We used a Holley 0-80573S 750-cfm mechanical secondary carburetor specifically designed fo
The heads used on this test were stock-port Vortecs from Scoggin-Dickey, modified for more
We also used a set of Crane Gold Race narrow-body rocker arms to clear the stock valve cov
Evaluating the numbers can be fun and worth looking at a little more closely. The addition of the blower increased average torque from a respectable 380 lb-ft to an average of 93 more lb-ft to 473. Also note how close the average torque value is compared with the peak. That means in a car, this combination would be mucho fun to drive with plenty of power at any rpm.
It's also interesting to look at the far-right column-the percentage of power increase. Note how the supercharger tends to do its best job of adding power on either side of peak torque. A normally aspirated engine is most efficient at peak torque, which means the blower can add a greater percentage of power on either side of peak torque.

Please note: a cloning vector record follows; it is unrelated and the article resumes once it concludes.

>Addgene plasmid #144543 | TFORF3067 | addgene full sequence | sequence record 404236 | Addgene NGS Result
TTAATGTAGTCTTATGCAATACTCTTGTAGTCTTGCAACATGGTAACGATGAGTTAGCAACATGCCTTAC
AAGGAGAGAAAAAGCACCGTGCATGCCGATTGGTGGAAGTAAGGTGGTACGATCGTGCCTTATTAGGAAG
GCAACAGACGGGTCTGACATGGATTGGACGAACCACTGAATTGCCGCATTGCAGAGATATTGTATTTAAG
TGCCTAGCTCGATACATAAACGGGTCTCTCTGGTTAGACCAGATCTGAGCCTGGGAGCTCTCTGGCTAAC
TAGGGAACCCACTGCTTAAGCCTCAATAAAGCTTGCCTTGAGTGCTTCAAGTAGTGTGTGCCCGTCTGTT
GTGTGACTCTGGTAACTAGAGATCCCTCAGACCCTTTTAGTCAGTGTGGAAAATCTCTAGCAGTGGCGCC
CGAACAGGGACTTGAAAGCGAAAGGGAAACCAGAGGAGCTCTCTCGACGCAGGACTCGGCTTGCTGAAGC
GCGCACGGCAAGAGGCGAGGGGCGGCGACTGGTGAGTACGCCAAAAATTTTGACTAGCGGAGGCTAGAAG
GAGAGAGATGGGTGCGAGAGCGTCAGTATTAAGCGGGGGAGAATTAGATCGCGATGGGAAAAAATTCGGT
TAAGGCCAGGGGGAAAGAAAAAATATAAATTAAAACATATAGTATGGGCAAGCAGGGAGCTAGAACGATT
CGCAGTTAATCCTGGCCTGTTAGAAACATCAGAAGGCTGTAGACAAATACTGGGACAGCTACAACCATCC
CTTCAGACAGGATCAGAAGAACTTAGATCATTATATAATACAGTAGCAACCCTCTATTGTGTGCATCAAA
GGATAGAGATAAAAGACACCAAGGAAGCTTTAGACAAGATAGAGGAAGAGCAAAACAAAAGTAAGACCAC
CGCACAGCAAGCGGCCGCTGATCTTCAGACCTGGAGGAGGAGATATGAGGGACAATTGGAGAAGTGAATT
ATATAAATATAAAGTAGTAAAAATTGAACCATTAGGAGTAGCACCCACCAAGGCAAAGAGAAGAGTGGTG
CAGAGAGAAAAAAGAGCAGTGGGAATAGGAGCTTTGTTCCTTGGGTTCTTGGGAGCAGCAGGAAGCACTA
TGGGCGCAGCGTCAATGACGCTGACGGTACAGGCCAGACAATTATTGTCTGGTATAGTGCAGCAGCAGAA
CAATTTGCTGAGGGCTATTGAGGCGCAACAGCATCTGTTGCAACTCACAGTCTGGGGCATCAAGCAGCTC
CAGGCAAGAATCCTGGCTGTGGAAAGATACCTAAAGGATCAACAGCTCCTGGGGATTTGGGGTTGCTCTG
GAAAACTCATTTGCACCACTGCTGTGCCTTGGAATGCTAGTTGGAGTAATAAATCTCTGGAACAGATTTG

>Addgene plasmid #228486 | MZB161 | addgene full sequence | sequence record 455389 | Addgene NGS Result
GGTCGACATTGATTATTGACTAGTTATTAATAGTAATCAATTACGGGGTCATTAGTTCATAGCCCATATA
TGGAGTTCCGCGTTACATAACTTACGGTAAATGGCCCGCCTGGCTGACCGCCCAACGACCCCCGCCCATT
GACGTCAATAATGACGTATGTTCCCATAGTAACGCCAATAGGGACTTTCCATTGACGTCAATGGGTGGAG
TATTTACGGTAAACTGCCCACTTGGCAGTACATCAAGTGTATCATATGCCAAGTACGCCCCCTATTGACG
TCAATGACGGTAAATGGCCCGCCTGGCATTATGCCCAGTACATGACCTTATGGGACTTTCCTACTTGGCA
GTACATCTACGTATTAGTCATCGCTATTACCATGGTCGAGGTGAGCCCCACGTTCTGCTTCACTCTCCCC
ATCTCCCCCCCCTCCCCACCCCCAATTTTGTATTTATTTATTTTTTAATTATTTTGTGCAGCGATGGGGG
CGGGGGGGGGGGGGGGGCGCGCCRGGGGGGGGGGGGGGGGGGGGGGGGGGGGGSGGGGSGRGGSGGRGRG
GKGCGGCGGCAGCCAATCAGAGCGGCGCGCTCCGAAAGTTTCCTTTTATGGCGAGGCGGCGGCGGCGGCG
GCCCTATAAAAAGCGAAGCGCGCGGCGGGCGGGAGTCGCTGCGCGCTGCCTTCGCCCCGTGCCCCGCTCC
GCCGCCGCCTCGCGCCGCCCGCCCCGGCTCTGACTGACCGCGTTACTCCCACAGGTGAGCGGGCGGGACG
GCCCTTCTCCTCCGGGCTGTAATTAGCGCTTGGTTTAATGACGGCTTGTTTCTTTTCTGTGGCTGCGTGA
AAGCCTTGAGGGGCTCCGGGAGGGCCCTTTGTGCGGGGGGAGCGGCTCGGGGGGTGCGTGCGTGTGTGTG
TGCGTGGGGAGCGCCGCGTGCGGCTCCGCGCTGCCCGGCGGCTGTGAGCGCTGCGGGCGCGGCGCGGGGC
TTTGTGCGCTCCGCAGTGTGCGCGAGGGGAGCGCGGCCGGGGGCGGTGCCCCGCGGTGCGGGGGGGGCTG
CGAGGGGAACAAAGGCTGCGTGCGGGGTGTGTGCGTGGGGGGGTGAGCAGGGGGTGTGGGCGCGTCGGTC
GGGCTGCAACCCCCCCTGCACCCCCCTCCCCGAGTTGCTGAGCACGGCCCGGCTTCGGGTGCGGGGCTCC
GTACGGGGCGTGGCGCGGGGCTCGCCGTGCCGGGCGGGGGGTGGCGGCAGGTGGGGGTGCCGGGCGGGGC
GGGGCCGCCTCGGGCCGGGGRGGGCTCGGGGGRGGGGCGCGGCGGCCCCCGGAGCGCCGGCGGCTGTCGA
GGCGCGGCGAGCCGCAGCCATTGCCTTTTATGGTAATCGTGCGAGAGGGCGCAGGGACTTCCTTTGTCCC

Just for fun, we plugged this power curve into the Quarter Pro computer dragstrip simulation software from Racing Systems Analysis using a 3,700-pound Chevelle, a TH400 trans with a 2,600-rpm converter, 3.55 rear gears, and a 26-inch-tall by 10.5-inch-wide tire. At 1,000 feet of altitude on a 70-degree day, the simulation reported that the car would run around 11.80s at 115 mph.
Because the engine makes so much torque, we pulled gear out of it all the way down to a set of 3.08s, where it still simulated around 12.00 seconds at 114 mph. Not bad for a full-dress, 3,700-pound street car.